St. Paul – With fewer than two weeks to go in the current
legislative session, everything from the DNR’s budget to game and
fish policy items to new rules pertaining to aquatic invasive
species remains in limbo.
The regular session ends at midnight on May 23. While there have
been whispers of a special session, Gov. Mark Dayton likely only
would call lawmakers back to deal with the state budget.
That leaves fewer than 14 days to complete a wide range of
outdoors-related policy matters.
“There’s still some hope for some of our environment and
conservation items,” said Gary Botzek, executive director of the
Minnesota Conservation Federation. “But there’s a lot on the line
here the last two weeks.”
There are four main pieces of legislation awaiting closure.
A conference committee has met several times to discuss an
environment finance bill, but there are significant differences
between the House and Senate versions. As of earlier this week, it
didn’t appear that conference committee was close to hashing out
While the budget numbers for agencies like the DNR and Board of
Water and Soil Resources are different in both bills (HF 1010, SF
1029), the Senate bill contains several policy provisions that are
either in the House Game and Fish bill, or not in any House
The Senate environment finance bill, for example, would cap at 90
the number of lakes with special northern pike regulations. The
House Game and Fish bill would cap it at 60.
The Senate bill also would allow scopes on muzzleloaders. The House
has no such provision, but would allow fishermen in specific
instances to fish with two lines in open water. The Senate does not
have that provision, nor would it rescind the deer regulations in
Zone 3, as the House would.
It remains unclear how the House and Senate will deal with the
differences in their finance bills, but “we’re still optimistic it
could be passed within the next two weeks,” Botzek said.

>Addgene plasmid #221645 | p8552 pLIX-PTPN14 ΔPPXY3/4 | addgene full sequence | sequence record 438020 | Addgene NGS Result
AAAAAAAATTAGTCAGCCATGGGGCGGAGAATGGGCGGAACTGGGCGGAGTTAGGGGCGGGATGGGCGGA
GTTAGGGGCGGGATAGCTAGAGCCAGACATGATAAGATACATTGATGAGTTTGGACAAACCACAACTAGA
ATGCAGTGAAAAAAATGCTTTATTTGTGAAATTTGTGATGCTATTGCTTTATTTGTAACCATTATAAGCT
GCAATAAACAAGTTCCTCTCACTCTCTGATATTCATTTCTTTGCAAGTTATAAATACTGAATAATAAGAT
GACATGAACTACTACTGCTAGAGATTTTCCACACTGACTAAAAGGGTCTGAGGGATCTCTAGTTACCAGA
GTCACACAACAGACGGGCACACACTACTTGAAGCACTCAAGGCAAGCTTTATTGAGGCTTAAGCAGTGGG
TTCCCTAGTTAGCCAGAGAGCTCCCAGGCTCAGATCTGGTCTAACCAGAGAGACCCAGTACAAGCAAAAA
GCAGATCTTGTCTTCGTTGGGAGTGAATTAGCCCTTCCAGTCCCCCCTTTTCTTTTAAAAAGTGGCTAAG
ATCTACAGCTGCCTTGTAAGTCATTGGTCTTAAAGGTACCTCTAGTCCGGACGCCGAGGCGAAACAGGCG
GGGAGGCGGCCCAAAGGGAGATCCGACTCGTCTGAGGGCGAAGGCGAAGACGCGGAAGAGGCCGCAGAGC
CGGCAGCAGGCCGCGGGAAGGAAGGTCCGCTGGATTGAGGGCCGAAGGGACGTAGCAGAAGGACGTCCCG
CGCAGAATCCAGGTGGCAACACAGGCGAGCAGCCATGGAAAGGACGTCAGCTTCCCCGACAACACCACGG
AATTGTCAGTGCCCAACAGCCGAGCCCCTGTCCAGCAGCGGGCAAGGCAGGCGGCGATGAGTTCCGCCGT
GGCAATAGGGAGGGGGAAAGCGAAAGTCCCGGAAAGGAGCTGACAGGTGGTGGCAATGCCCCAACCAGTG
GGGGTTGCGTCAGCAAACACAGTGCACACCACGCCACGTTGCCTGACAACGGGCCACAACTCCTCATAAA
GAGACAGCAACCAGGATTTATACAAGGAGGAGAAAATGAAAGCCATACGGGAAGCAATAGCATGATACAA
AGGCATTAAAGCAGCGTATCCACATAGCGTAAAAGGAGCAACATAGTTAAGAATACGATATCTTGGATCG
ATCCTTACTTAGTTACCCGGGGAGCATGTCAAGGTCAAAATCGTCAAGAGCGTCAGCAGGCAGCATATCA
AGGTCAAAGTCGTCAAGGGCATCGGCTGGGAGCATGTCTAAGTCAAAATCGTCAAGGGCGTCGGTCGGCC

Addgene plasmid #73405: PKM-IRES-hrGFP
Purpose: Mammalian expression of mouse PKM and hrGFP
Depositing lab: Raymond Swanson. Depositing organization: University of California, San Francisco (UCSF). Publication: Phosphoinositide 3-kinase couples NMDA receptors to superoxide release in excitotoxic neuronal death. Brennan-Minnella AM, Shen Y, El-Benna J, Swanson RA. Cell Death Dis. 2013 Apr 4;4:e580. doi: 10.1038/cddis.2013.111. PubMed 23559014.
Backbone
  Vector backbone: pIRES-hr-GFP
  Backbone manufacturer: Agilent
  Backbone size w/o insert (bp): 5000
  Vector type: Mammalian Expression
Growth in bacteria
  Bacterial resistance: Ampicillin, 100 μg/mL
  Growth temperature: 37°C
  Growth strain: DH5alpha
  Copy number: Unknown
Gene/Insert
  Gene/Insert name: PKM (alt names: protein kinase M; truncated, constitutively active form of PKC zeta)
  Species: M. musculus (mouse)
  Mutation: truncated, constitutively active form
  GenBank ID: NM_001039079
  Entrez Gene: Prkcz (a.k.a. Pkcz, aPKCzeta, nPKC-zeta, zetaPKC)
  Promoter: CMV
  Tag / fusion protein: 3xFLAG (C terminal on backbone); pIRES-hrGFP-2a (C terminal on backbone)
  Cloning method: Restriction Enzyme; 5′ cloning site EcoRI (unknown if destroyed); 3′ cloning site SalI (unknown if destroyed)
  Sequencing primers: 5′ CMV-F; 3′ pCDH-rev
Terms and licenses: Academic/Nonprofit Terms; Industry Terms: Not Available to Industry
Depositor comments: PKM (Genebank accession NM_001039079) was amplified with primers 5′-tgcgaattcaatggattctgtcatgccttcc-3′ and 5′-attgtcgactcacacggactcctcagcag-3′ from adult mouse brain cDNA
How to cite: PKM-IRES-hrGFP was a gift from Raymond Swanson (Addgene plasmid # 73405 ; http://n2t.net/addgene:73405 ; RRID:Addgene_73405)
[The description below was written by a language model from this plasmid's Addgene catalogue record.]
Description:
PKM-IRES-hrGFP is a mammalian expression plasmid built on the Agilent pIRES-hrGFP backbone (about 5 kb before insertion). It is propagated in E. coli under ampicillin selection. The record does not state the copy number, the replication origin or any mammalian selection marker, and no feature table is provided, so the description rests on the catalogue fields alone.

That doesn’t necessarily mean it’s safe, though, since Gov. Dayton
could veto it if he didn’t agree with the numbers in it.
While lawmakers at some point will have to pass a budget – perhaps
during a special session – if any of the policy bills aren’t passed
by the time the Legislature adjourns, they probably wouldn’t be
taken up in a special session.
And even if the Legislature approves them, Dayton could veto them
and leave their future in doubt. Last year, for example, then-Gov.
Tim Pawlenty vetoed the Game and Fish bill and lawmakers did not
have time to address his concerns, so the bill was left
For that reason, much of this year’s Game and Fish bills – SF 943
and HF 984 – is the same as last year’s. But as of earlier this
week, neither of those bills had been heard on the floor in their
The same is true for the bills that spend money generated by the
Clean Water, Land and Legacy Amendment (SF 1363 and HF 1061).
Included in those bills are the recommendations of the Lessard-Sams
Outdoor Heritage Council.
“There is strong support in both the House and Senate for the
Outdoor Heritage Fund (projects),” said Bob Meier, DNR legislative
But there is a key difference between the two bodies: The House
would use some of the amendment money for payments in lieu of
taxes. The Senate does not have that provision, and there is little
indication the idea will receive a warm reception there.
The DNR is “concerned about using those funds, and the
constitutionality of using those funds, for payments in lieu of
taxes,” Meier said.
As of earlier this week, neither of the bills that would increase
hunting and fishing license fees – as the DNR is proposing – had
been heard yet. Still, they could be part of a larger agreement at
the end of the session.
Supporters continue pushing for the increase, arguing in part that
fees people pay for licenses are different than tax increases,
which the Republican majority has opposed.
“A fee is not compulsory,” said Garry Leaf, of Sportsmen for
Change. “You don’t have to go hunting or fishing in
As the bills still in play make their way to the House and Senate
floors, Leaf and others are watching carefully any efforts to
curtail public land acquisition.
While anti-public land lawmakers have been quieter in recent weeks
than they were earlier in the session – and their bills designed to
limit acquisition haven’t gone anywhere – their sentiment against
new public land “is still very vibrant,” Leaf said.